Category Archives: 3D printed

Watering the background

One of the tricks I have been using to keep things growing everywhere in the paludarium is by regularly watering the background. In this post I will describe how I made a spray bar and how I mounted it inside.

The idea

In order to get water onto the background and have it nicely sift through I have been using a 12mm PVC tube with a series of 1.5mm holes drilled into it. Really simple, and works well even with the smallest of pumps:

Example from an older setup on how to use a spray bar

Mounting the PVC pipe

Now mounting the pipe has always been an issue: I always used aquarium suction cups for this, and you guessed it: They come loose over time. How to overcome this issue? Glue the pipe in place. But that has a drawback that when the pipe get clogged, you’re in for a project of its own cleaning it (or ripping it out and replacing it). To find a more proper solution, I turned to Fusion360 and the 3D printer to come up with this:

3D printed wall mount with a separate 12mm PVC tube clamp that you can slide into the wall mount.

I printed a two-piece tool for this: A wall mount and a PVC tube clamp. I printed 4 sets of these (for a 120cm distance to cover inside). I glued the four wall mounts in place using silicon glue. Now I can slide the PVC clamps in there, and replace them if needed. Next, I can insert the 12mm pipe:

The 12mm tube being held in place right on top of the paludarium using the 3D printed wall mounts and insert clips. The hole on top is used to feed tubing in and out, one of the tubes will go into this PVC pipe using a tube pillar (ordered but not here yet 😉 )

Finally I can start glueing in the background. Here I am used compressed fern root plates which give a nice nutrition for plants who grab hold to it, and it neatly holds water I pump on top:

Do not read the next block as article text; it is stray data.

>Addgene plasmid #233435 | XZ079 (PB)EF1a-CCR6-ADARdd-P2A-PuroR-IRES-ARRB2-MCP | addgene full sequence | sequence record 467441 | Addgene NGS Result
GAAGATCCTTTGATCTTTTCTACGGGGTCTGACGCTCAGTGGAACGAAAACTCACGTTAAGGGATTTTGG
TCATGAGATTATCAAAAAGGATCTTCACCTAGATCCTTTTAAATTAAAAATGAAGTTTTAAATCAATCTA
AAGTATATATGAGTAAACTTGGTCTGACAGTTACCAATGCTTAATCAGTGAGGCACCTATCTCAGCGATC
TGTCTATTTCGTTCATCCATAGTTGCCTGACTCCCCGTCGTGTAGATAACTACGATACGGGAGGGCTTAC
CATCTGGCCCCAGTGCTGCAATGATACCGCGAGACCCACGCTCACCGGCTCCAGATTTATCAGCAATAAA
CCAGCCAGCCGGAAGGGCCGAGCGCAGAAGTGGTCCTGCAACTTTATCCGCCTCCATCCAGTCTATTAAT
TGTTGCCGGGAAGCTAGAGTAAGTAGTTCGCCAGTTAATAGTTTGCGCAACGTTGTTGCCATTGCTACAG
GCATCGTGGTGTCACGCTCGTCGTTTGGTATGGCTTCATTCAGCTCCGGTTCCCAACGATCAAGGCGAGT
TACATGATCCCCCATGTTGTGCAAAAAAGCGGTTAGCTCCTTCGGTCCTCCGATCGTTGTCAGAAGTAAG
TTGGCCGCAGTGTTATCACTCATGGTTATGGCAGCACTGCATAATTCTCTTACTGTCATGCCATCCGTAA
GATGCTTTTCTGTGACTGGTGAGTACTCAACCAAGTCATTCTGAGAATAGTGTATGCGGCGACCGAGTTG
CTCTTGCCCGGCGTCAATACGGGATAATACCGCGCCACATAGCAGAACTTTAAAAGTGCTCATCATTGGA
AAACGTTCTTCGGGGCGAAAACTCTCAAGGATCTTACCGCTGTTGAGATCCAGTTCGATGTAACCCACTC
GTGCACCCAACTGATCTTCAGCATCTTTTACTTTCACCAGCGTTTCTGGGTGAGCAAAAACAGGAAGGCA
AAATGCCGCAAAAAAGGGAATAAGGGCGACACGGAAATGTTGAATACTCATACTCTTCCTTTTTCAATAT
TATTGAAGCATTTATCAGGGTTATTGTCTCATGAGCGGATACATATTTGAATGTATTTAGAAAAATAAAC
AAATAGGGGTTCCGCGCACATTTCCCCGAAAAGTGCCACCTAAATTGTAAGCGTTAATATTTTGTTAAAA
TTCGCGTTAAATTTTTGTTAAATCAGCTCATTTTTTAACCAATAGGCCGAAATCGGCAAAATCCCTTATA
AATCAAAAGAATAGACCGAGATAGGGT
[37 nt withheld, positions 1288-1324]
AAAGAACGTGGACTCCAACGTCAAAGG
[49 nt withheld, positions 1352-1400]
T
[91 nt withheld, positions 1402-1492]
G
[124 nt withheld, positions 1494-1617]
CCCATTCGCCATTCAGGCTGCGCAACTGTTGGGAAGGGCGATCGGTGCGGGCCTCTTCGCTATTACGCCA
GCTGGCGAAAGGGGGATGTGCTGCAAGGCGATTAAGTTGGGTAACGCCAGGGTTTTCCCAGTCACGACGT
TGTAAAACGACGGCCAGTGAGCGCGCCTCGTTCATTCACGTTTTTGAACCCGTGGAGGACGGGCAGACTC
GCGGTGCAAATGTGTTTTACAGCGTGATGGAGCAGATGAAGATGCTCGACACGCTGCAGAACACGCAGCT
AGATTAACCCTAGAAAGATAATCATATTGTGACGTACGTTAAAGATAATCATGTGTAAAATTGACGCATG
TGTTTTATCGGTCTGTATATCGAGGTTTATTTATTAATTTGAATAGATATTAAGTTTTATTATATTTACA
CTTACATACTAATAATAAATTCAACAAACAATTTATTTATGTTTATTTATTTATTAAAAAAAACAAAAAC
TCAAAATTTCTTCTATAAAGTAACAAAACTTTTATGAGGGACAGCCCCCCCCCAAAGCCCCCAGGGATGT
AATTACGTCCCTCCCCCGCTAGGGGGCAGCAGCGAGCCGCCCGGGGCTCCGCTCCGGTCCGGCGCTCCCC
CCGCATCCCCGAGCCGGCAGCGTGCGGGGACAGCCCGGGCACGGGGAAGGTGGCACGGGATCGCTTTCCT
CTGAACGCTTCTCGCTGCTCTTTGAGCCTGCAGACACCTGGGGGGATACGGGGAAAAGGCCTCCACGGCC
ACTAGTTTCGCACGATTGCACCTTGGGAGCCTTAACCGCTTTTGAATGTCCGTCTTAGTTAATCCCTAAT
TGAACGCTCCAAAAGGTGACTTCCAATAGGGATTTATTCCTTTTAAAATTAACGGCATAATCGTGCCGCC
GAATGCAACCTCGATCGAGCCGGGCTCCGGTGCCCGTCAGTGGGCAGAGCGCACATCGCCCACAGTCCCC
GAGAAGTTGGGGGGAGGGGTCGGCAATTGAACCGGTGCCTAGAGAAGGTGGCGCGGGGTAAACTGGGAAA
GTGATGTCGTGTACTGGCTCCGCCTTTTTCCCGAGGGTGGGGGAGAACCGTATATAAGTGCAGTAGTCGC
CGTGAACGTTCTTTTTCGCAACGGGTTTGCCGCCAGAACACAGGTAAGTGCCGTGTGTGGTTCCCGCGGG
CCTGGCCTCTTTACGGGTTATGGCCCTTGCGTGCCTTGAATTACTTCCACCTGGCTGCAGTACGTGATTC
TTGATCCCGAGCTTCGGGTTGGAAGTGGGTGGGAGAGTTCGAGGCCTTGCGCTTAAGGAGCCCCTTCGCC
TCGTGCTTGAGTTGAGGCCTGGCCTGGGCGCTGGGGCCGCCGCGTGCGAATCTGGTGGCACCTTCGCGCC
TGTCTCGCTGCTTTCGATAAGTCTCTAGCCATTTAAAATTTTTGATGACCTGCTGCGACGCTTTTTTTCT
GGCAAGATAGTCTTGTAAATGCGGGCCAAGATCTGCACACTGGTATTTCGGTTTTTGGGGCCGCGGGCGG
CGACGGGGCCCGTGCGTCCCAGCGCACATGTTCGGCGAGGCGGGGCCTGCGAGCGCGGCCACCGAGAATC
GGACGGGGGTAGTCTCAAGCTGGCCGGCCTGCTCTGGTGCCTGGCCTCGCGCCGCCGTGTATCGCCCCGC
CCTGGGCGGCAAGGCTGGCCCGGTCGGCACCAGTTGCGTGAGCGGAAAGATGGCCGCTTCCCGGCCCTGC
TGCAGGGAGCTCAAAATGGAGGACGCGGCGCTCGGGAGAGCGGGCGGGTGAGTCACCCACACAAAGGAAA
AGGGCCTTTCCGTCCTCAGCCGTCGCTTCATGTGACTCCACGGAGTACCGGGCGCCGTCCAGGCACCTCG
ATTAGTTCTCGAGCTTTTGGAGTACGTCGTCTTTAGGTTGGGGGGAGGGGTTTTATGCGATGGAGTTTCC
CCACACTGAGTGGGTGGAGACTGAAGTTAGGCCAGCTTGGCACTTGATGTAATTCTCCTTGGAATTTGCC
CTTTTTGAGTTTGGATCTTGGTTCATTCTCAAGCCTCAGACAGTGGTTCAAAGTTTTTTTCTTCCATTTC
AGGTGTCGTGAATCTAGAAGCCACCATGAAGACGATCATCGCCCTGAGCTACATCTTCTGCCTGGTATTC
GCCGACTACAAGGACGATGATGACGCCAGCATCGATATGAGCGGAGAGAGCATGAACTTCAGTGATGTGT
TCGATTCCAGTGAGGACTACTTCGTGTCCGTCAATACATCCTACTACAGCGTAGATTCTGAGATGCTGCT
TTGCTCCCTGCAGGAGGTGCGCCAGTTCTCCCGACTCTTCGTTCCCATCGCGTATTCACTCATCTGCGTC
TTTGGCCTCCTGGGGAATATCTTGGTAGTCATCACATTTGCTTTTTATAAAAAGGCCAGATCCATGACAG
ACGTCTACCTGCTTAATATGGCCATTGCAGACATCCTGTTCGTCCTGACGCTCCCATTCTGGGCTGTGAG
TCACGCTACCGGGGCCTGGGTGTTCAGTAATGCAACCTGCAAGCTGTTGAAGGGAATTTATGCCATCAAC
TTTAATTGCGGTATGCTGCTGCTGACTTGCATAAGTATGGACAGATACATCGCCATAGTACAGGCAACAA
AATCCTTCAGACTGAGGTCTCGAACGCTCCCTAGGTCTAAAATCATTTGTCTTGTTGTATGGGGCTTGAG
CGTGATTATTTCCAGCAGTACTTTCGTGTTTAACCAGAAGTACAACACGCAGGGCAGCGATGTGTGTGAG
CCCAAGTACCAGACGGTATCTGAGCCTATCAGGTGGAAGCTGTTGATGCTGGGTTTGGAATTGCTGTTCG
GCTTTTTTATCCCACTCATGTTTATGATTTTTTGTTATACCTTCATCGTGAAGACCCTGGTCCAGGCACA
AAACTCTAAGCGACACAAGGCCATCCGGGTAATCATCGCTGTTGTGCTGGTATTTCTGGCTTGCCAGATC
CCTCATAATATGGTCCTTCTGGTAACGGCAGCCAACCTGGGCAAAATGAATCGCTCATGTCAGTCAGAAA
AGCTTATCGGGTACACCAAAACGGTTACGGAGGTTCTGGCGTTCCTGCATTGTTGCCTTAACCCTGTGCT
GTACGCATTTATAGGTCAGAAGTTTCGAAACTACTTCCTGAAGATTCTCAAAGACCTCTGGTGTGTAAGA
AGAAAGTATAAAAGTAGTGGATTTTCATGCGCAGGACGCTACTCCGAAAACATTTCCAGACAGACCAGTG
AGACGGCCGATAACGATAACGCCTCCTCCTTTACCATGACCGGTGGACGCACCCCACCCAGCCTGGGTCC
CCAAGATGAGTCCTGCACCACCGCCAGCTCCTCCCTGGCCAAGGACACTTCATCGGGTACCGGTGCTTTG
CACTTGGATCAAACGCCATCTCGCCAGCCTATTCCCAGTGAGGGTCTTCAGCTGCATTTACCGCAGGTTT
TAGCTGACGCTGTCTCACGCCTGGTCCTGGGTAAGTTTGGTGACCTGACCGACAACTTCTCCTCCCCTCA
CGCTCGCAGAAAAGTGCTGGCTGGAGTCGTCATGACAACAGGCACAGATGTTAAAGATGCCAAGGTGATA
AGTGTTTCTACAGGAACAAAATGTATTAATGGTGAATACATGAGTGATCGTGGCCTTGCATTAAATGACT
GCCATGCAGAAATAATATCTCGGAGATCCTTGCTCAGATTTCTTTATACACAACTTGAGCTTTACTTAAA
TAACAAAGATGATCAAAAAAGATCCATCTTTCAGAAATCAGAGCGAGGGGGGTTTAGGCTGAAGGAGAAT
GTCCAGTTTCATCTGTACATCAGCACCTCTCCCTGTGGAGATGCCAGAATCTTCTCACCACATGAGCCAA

Compressed fern root plates are glued under the pipe. These plates are excellent for growing plants on, plus they take on water really well and let it slowly sift through to the the bottom of the setup.

Sucking up water… From where?

Final piece of the puzzle is where to get the water from. In my new setup there is a specific sump-like section where all water that drains through the land portion. It is kept there and transported into the sewer if the level gets too high. Also, the aquatic part flows over into this section.

I will use this water to pump up to the PVC spray bar. Usually I’d put a small aquatic pump into the sump and have that push water up, but as I know now, pumps get clogged and fail over time, and replacing such a pump would be a project of it own.

For this reason I will be sucking water up using a small diaphragm pump like this one:

Small 12V diaphragm pump that will be used all over the paludarium; this one will suck up the water for the spray bar.

One final problem? The water the pump will take in will be “dirty” water; there might be particles in there which I may not want inside the pump, and certainly not inside the spray bar. So back to Fusion360 and the 3D printer once again:

A 3D printed inlet filter will make sure the pump and spray bar don’t get clogged by particles in the (dirty) water I use to spray onto the background.

On to the next tiny sub-project inside this huge paludarium project 🙂

Handiest of DIY paludarium tools: A 3D printer

Nope, I am not a fanboy of any 3D printer brand, it is a tool for me that (hopefully) gets the job done. Some of the most complex shapes and some of the simplest shapes I have printed for the paludarium… It is always nice to have the ability to print things you just cannot buy (and usually are hard to build otherwise).

The simplest: Alignment washer for the PVC feedthroughs

The awesome guys at Blue Lagoon built me a nice glass setup with holes in the glas predrilled. But these holes are drilled at 29mm, while the actual PVC feedthrough only measures 20mm. Not really a problem, there are wide flanges with rubber rings to cope with the sizing difference. Still, I was able to “misplace” the PVC elements in such a way that it would simply leak. “If only I had a washer at the exact right size”… Uhm… I DO have a 3D printer.